Date:

Earliest known marine navigation tool revealed with scanning technology

Details of the earliest known marine navigation tool, discovered in a shipwreck, have been revealed thanks to state-of-the-art scanning technology at WMG, University of Warwick.

- Advertisement -

Professor Mark Williams from WMG was tasked with scanning the artefact – an astrolabe from the late fifteenth century, used by mariners to measure the altitude of the sun during voyages – which was excavated in 2014 by Blue Water Recovery.

When the team found the object, no markings were visible – they believed it was an astrolabe, but they could not see any navigational markings on it.

They then approached Professor Williams, who conducts pioneering scanning analyses in his laboratory at WMG, to reveal the artefact’s invisible details.

The scans showed etches around the edge of theobject, each separated by five degrees – proving that it is an astrolabe.

- Advertisement -

These markings would have allowed mariners to measure the height of the sun above the horizon at noon to determine their location so they could find their way on the high seas.

The technology was able to accurately scan the item to within 0.1mm and reproduce a high-resolution 3D model.

Professor Mark Williams commented:

“It was fantastic to apply our 3D scanning technology to such an exciting project and help with the identification of such a rare and fascinating item.

“Usually we are working on engineering-related challenges, so to be able to take our expertise and transfer that to something totally different and so historically significant was a really interesting opportunity.”

The astrolabe is a bronze disc, which measures 17.5cm in diameter, and is engraved with the Portuguese coat of arms and the personal emblem of Don Manuel I, the King of Portugal from 1495-1521.

It is believed to date from between 1495 and 1500, and was recovered from the wreck of a Portuguese explorer ship which sank during a storm in the Indian Ocean in 1503.

The boat was called the Esmeralda and was part of a fleet led by Portuguese explorer Vasco da Gama, the first person to sail directly from Europe to India.

David Mearns, from Blue Water Recovery, who led the excavation, commented:

“It’s a great privilege to find something so rare, something so historically important, something that will be studied by the archaeological community and fills in a gap.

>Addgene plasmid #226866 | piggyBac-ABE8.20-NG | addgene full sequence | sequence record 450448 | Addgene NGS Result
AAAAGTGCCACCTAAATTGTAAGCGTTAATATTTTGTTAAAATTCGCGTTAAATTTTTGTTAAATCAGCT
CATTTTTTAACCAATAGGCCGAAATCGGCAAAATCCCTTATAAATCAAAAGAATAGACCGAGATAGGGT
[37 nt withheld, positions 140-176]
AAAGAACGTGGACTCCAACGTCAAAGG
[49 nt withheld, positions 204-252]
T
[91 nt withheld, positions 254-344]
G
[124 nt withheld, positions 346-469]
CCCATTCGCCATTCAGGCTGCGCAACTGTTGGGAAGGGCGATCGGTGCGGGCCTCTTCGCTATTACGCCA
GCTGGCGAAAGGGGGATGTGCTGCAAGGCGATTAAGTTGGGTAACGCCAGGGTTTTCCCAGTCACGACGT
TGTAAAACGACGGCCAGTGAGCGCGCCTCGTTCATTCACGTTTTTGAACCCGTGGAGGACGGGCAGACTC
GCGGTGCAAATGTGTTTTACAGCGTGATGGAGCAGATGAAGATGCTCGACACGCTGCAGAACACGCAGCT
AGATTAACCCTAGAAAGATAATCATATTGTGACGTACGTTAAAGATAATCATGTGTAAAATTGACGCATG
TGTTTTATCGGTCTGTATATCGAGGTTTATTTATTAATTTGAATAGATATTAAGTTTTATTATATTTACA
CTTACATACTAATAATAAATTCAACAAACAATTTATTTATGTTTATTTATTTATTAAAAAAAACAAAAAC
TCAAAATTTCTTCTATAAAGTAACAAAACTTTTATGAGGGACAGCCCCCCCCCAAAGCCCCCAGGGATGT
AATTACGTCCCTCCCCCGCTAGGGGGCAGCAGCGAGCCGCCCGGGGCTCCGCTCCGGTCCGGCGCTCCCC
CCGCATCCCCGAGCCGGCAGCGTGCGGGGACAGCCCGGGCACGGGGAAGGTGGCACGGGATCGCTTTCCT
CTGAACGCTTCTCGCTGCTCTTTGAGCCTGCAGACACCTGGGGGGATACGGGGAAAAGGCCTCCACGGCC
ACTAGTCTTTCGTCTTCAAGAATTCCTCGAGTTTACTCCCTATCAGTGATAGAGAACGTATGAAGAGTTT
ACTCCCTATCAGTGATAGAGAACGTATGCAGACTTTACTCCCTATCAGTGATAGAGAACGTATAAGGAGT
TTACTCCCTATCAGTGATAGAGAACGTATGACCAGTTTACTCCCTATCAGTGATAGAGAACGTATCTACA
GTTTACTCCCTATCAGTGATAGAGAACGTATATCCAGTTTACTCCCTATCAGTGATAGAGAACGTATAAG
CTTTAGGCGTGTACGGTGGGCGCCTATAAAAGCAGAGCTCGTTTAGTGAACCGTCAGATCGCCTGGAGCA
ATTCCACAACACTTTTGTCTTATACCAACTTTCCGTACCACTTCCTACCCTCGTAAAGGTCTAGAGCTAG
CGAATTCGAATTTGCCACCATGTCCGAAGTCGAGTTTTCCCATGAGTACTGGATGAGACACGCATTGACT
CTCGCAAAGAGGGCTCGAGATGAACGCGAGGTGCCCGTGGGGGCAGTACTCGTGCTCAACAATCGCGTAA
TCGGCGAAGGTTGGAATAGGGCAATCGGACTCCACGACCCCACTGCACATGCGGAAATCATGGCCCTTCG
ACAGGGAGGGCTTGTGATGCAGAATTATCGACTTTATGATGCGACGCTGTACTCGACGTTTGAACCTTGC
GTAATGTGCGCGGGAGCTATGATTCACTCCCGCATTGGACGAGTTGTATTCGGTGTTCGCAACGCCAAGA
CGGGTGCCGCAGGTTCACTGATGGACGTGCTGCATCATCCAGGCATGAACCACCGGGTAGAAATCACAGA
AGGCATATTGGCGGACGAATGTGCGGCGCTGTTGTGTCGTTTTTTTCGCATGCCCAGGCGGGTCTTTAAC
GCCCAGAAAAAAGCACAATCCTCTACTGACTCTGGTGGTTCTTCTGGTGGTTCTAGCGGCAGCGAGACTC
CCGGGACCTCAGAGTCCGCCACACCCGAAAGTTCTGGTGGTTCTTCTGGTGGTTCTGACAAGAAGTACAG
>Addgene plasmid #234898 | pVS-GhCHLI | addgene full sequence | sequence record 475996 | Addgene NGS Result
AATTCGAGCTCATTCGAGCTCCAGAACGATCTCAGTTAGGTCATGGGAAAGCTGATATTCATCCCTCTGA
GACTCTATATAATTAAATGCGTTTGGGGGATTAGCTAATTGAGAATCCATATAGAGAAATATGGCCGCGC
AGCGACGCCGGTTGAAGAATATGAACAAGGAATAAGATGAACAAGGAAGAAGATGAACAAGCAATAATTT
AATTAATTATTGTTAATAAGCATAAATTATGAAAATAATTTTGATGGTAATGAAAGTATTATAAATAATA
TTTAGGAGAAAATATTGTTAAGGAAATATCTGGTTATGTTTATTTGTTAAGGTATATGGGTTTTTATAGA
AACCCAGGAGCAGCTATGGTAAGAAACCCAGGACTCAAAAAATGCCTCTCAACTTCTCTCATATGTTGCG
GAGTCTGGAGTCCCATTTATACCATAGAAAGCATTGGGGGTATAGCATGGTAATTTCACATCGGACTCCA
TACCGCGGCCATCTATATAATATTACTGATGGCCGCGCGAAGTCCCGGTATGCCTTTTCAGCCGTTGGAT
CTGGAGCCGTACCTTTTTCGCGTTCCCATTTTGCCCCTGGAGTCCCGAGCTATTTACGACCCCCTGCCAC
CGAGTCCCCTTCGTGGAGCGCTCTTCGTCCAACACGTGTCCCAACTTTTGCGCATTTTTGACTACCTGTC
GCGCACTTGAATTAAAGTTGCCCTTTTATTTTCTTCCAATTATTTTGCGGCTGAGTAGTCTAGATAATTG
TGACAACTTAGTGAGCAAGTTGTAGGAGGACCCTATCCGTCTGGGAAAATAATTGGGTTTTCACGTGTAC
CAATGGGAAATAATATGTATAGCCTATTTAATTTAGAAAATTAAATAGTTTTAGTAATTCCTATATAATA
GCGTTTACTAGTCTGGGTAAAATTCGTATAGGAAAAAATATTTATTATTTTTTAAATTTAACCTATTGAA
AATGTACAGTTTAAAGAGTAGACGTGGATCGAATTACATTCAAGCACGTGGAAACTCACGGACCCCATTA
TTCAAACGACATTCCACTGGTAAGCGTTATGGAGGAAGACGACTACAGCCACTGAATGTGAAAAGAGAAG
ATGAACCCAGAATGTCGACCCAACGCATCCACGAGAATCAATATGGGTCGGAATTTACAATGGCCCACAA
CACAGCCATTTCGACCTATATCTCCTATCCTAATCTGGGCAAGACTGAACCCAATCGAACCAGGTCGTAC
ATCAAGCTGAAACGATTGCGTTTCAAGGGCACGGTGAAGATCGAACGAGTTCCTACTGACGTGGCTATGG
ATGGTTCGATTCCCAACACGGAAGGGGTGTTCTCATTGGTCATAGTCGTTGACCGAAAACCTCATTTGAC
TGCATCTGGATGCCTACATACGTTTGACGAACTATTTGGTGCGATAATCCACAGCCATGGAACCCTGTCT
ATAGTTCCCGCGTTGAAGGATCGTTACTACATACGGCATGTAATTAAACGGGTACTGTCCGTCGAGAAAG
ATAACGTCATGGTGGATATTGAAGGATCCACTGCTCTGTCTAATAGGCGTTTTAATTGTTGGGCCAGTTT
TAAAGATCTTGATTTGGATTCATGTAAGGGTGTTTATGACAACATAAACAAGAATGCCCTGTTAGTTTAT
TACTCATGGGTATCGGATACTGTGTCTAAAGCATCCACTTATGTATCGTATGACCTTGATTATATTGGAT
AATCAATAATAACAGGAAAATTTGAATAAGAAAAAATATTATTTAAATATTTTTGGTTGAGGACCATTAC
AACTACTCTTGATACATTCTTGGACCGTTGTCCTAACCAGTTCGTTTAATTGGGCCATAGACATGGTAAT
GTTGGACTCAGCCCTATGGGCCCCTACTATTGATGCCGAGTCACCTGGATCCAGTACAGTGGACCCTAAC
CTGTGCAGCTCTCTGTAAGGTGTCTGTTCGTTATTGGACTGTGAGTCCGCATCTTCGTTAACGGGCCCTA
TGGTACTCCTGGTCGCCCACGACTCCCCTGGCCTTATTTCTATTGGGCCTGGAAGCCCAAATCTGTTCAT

University of Warwick

Header Image –  Scan of the astrolabe artefact, revealing the etches – credit University of Warwick

- Advertisement -
spot_img
Mark Milligan
Mark Milligan
Mark Milligan is multi-award-winning journalist and the Managing Editor at HeritageDaily. His background is in archaeology and computer science, having written over 7,500 articles across several online publications. Mark is a member of the Association of British Science Writers (ABSW), the World Federation of Science Journalists, and in 2023 was the recipient of the British Citizen Award for Education, the BCA Medal of Honour, and the UK Prime Minister's Points of Light Award.
spot_img

Mobile Application

spot_img

Related Articles

Sealed 18th century glass bottles discovered at George Washington’s Mount Vernon

As part of a $40 million Mansion Revitalisation Project, archaeologists have discovered two sealed 18th century glass bottles at George Washington's Mount Vernon.

Study suggests human occupation in Patagonia prior to the Younger Dryas period

Archaeologists have conducted a study of lithic material from the Pilauco and Los Notros sites in north-western Patagonia, revealing evidence of human occupation in the region prior to the Younger Dryas period.

Fort excavation uncovers Roman sculpture

Archaeologists excavating Stuttgart’s Roman fort have uncovered a statue depicting a Roman god.

The history of the Oak Island Money Pit

Oak Island, located in Mahone Bay, Nova Scotia, is a small 140-acre island which has been the subject of an ongoing treasure hunt since 1795.

Has the burial of an Anglo-Saxon king been uncovered?

Wessex founder Cerdic’s possible final resting place has emerged more than 1,000 years after it was named in an ancient royal charter.

Archaeologists uncover 4,200-year-old “zombie grave”

Archaeologists from the State Office for Monument Preservation and Archaeology Saxony-Anhalt have uncovered a "zombie grave" during excavations near Oppin, Germany.

Archaeologists uncover 2,000-year-old clay token used by pilgrims

A clay token unearthed by the Temple Mount Sifting Project, is believed to have served pilgrims exchanging offerings during the Passover festival 2,000-years-ago.

Moon may have influenced Stonehenge construction

A study by a team of archaeoastronomers are investigating the possible connection of the moon in influencing the Stonehenge builders.